Farmer responses wanted for Online Safety Bill survey

Farmers who have been harassed or abused on social media have been urged to share their stories and help influence new law designed to crack down on criminal and harmful activity online.

The government’s Online Safety Bill will introduce tougher rules for social media companies to ensure people are protected.


The survey is anonymous and results will be sent to the committee that is considering the bill in parliament.

People working in food and agriculture have been subject to online hate campaigns, and the alliance wants to give them a voice and help tackle the targeting of businesses, which includes butchers and abattoirs.

David Bean, parliamentary and government affairs manager at the Countryside Alliance, said: “To make the case for effective legislation to the government and MPs, we need those victims of online bullying to help in updating our research and gathering case studies to illustrate the impact that online abuse can have on rural communities.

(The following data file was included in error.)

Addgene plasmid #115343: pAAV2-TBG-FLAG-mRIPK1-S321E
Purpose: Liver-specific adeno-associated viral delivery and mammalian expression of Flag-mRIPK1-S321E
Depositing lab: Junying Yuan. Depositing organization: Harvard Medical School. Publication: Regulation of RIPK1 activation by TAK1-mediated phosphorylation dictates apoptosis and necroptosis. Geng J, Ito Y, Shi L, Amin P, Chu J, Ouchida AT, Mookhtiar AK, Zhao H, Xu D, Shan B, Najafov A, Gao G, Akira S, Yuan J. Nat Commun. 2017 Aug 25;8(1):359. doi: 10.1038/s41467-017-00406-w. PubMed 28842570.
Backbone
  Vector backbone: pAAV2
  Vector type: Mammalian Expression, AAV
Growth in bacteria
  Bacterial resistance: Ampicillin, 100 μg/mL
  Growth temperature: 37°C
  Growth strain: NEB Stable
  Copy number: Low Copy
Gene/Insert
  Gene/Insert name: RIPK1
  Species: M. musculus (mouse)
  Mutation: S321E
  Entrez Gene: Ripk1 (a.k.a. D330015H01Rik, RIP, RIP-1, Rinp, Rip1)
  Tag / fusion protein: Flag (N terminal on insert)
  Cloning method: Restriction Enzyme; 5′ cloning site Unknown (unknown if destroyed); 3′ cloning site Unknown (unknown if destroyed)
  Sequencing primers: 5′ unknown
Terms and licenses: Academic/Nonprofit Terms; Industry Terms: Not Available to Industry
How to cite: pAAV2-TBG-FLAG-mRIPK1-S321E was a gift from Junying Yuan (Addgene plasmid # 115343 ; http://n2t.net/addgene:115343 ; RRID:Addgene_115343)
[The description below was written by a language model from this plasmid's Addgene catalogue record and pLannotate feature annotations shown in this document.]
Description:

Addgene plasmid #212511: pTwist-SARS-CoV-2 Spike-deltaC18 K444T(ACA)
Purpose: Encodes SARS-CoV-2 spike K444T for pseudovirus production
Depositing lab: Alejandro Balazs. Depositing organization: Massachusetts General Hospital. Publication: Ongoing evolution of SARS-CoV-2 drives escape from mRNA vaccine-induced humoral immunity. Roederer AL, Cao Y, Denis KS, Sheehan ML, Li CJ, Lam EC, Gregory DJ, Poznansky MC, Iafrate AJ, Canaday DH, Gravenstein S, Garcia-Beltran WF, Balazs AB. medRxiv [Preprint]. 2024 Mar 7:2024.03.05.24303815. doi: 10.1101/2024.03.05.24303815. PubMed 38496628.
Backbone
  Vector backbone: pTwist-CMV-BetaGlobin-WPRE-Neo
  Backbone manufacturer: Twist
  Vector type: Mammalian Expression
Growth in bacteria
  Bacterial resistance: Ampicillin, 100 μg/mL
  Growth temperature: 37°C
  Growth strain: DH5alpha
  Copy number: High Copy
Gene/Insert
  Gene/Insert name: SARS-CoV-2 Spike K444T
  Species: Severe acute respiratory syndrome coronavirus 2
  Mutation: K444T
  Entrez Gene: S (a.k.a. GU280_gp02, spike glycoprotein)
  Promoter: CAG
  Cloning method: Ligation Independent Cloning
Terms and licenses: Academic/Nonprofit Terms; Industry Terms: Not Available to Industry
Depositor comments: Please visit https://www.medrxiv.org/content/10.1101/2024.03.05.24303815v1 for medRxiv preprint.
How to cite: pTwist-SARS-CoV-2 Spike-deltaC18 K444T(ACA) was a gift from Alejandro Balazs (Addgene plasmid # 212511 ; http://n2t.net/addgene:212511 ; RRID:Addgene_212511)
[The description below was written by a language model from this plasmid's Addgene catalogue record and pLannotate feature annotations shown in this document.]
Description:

“We know from our own past work that there are many people out there that suffer from online harm daily.

“The time has come and we must do all we can to tackle this scourge and crack down on those that operate their campaigns of hate from the murky corners of the internet.”

People can also submit written evidence to the House of Commons public bill committee.

The Online Safety Bill introduces new rules for firms that allow users to post their own content online or interact with each other, such as Facebook or Twitter, and for search engines, which will be told to stop exposing harmful search results to users.

Platforms that fail to protect people will need to answer to a regulator, and could face fines of up to 10% of their revenues or, in the most serious cases, be blocked.